Parents, please ensure that your child gets adequate sleep daily, for a new study has suggested that toddlers who don't get enough shut-eye are more likely to be obese as adults.
An international team, led by University of Otago, has carried out the study that found a link between lack of sleep during childhood and adult obesity, the 'Pediatrics' journal reported in its latest edition.
"Although the importance of getting a good night's sleep in both children and adults is well known, this is the first study to show that the effects of short sleep time in childhood may've long lasting implications for adult obesity.
"It is not clear why lack of sleep might lead to weight gain, but experimental studies have shown that sleep deprivation may disrupt the hormones that regulate appetite," lead author Erik Landhuis said.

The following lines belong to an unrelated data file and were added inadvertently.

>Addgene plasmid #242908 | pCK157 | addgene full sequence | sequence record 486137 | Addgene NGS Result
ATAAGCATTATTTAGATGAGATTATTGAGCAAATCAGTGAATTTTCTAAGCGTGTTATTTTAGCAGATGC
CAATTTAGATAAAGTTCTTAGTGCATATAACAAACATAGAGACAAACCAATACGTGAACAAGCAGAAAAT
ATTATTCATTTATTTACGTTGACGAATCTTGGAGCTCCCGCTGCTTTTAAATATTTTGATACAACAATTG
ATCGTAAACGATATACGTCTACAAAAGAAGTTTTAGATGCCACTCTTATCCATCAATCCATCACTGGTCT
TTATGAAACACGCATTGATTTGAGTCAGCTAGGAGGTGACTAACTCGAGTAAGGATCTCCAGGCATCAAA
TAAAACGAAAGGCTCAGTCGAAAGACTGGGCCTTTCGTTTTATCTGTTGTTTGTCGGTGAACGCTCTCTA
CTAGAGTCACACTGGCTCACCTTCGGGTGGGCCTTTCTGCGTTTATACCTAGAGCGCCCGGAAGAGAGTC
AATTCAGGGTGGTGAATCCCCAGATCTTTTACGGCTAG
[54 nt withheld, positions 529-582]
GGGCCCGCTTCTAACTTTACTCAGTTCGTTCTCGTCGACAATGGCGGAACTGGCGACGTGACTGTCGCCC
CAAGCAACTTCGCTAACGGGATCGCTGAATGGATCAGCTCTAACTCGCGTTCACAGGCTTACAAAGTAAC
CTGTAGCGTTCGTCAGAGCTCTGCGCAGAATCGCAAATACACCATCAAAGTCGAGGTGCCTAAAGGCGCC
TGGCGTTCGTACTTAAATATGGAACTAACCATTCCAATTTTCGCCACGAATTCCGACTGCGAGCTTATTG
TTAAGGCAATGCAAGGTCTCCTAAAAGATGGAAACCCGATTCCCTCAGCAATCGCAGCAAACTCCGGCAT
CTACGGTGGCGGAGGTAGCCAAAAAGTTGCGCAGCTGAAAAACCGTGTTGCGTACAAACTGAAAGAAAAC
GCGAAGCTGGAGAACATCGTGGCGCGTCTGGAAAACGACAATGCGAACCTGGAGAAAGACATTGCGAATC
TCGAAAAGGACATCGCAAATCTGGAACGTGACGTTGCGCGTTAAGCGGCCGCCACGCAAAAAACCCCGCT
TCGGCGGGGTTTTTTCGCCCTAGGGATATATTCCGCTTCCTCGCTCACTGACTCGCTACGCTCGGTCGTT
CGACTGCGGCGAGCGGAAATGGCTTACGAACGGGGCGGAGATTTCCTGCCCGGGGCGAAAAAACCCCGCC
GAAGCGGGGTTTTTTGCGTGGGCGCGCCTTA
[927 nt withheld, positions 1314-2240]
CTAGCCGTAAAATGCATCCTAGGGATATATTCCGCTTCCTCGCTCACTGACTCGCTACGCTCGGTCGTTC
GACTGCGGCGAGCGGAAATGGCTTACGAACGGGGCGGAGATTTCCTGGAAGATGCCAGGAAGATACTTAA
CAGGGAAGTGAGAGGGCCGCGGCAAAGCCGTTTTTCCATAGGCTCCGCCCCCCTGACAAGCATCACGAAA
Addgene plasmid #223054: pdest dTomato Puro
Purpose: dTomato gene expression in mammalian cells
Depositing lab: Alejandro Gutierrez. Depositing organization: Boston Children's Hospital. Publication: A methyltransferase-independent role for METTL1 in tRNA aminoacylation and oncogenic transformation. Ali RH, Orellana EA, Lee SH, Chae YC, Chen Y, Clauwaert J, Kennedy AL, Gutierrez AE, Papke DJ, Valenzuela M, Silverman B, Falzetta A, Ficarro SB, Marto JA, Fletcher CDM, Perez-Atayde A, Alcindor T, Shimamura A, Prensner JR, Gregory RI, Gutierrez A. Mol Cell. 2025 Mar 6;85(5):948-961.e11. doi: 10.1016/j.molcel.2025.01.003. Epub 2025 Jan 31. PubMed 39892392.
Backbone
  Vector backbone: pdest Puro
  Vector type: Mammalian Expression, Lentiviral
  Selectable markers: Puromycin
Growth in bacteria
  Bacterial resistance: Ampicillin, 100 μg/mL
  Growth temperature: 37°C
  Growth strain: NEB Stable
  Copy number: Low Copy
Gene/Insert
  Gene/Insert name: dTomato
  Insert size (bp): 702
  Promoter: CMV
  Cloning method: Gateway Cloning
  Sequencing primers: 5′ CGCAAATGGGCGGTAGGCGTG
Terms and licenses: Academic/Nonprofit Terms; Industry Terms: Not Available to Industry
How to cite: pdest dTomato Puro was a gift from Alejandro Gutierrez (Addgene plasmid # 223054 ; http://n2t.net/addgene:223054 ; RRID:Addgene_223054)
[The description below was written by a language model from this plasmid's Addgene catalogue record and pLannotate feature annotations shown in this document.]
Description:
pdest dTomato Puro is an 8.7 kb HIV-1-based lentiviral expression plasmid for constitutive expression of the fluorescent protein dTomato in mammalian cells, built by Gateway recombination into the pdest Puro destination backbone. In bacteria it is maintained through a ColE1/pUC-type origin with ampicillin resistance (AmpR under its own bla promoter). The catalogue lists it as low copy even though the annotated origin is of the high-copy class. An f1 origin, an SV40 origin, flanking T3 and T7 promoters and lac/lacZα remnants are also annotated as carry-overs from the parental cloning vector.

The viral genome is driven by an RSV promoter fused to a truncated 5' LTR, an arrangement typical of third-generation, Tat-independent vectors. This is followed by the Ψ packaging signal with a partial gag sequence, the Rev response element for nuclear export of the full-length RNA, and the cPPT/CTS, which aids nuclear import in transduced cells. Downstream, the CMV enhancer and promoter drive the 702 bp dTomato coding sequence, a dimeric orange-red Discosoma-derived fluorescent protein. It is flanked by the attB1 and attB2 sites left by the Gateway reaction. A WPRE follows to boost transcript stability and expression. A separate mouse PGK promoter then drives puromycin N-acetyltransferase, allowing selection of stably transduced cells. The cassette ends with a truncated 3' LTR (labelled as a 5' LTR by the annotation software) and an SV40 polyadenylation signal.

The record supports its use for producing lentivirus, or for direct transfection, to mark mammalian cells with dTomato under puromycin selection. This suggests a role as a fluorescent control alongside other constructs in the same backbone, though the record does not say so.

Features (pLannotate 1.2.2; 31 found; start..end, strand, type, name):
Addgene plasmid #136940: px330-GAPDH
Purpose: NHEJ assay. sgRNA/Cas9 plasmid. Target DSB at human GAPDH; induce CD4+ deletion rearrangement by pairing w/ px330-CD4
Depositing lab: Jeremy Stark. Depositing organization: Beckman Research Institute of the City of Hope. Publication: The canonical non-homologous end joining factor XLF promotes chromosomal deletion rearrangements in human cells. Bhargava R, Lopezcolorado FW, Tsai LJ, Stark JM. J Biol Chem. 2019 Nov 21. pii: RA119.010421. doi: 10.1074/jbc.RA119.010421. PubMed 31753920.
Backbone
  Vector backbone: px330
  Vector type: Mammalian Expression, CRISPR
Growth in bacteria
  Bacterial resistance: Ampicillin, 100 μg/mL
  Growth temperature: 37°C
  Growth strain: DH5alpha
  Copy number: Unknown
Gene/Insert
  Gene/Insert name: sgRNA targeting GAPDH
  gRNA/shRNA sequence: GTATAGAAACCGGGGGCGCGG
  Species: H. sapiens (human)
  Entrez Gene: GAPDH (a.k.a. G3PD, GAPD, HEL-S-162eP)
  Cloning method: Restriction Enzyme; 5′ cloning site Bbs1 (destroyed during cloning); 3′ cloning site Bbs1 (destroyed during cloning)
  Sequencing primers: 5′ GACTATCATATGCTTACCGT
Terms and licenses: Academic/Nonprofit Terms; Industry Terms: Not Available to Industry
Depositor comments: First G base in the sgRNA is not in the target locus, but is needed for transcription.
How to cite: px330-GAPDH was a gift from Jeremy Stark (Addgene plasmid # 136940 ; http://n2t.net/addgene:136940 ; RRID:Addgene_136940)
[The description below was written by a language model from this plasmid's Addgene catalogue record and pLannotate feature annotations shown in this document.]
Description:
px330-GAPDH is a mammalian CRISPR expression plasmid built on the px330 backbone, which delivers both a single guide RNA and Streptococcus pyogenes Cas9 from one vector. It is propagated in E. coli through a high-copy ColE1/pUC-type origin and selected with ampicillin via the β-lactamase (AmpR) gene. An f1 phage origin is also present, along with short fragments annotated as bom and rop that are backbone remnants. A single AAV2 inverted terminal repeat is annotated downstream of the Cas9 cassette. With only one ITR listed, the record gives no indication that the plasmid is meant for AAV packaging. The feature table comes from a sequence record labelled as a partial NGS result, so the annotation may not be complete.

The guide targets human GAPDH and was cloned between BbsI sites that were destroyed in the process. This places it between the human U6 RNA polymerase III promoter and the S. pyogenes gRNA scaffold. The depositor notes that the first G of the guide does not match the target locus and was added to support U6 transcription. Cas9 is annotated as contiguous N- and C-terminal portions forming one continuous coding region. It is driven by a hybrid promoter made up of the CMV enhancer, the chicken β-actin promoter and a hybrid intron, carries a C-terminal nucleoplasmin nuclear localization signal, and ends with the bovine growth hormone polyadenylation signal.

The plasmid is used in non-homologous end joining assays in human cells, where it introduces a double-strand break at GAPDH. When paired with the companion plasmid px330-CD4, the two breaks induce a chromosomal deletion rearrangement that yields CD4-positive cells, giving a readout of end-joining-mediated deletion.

In their study, the researchers followed more than 1,000 children born in New Zealand between 1972 and 1973. They found that kids who spent less time in bed between ages five and 11 years had higher Body Mass Indexes (BMIs) as adults and were significantly more likely to be obese.
The researchers were able to rule out early signs of obesity, socio-economic factors, parental control, television watching, and a parental history of obesity as some possible explanations for the results.
In fact, according to Landhuis, worldwide trends show a significant reduction in kid's sleep times over the last 30 years.
"This decrease in average sleep duration has coincided with increasing rates of adult obesity. Our findings indicate that ensuring adequate sleep time in childhood may play an important part in the prevention of adult obesity," he said.